Wednesday, 19 September 2018

Movie Review: Crazy Rich Asians (2018)


A romantic comedy set among Singapore's hyper wealthy set, Crazy Rich Asians freshens up the context but otherwise just recycles old and stale genre cliches.

In New York City, Nick Young (Henry Golding) convinces his girlfriend Rachel Chu (Constance Wu) to travel back with him to Singapore to attend a friend's wedding. Rachel is an economics professor at New York University, but knows little about Nick's family background. Upon arrival in Singapore, it becomes apparent the Youngs are incredibly rich, own half the island city-state, and have set high expectations for any future wife of Nick's.

Rachel was born and raised in the US and her modest family background is simply not good enough for Nick's domineering mother Eleanor (Michelle Yeoh). In the lead-up to the wedding she struggles to fit in and prove her worth. She meets various members of Nick's family, including his cousin Astrid (Gemma Chan) who has marital problems of her own. Rachel's old friend from college days Peik Lin (Awkwafina) tries to help navigate the local culture and customs.

Directed by Jon M. Chu, Crazy Rich Asians is a Hollywood-backed adaptation of the Kevin Kwan novel, with an all-Asian cast. Set primarily in a foreign culture and breathing deeply from the customs of exceptionally affluent but nevertheless traditional Asian families, the film tells its story  with fresh faces in fresh places, and adds plenty of flashy style and attractive Singaporean scenery.

But unfortunately, it's the same old story. A fish-out-of-water modest girl trying to win the support of a vehemently disapproving potential future mother-in-law is a yawn-inducing tired premise, and for all the razzmatazz and colourful background characters thrown onto the screen by Chu and screenwriters Peter Chiarelli and Adele Lim, at its core Crazy Rich Asians is exceptionally familiar.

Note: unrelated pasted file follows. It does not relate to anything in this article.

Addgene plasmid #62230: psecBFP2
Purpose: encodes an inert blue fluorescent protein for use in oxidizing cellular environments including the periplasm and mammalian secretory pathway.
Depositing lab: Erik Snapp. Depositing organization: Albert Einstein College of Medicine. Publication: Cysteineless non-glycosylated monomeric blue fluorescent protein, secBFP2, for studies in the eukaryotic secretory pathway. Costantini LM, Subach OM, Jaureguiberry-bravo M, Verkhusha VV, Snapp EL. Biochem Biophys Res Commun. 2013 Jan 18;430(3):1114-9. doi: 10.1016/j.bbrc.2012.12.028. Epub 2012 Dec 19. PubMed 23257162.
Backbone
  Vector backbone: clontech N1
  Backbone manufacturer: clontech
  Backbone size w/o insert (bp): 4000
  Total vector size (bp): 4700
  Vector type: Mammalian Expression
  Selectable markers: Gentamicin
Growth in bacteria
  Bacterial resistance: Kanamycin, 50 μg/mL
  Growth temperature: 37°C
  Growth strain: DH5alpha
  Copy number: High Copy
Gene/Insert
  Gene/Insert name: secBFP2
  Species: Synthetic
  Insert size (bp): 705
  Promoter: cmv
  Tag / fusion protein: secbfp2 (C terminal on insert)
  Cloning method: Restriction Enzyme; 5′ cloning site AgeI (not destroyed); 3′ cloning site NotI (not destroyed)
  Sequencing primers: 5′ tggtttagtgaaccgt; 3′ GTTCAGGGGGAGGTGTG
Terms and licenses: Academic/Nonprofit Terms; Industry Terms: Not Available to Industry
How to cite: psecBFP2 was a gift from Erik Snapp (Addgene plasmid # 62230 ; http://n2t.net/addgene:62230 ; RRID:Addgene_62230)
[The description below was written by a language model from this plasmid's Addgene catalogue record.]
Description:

For a long stretch Nick and Rachel become passengers in their own movie, as a parade of the wacky, wealthy and wicked move across the screen. In addition to the disapproving mother Eleanor, Rachel gets to meet the icy Astrid, the elderly family matriarch Shang Su Yi, as well as Nick's spiteful former lover Amanda, plus a large assortment of other family members, friends and hangers on. A few are supportive of Rachel but others live down to what it means to be rich, stupid and condescending. Some of the subplots, including Astrid's disintegrating marriage to her husband Michael, nursing a pointed inferiority complex, are agonizingly underdeveloped.

But carrying the film through all its rough patches is Constance Wu, who delivers an agreeable performance and frequently rises above the material. While Henry Goulding is often a blank slate and the rest of the actors are loyal to their mono-dimensional characters, Wu portrays a smart woman in love, navigating a new culture and admirably standing up for herself.

The Young family are Crazy Rich Asians capable of hosting the most lavish parties, but even they cannot escape the clutches of routine romantic comedy trappings.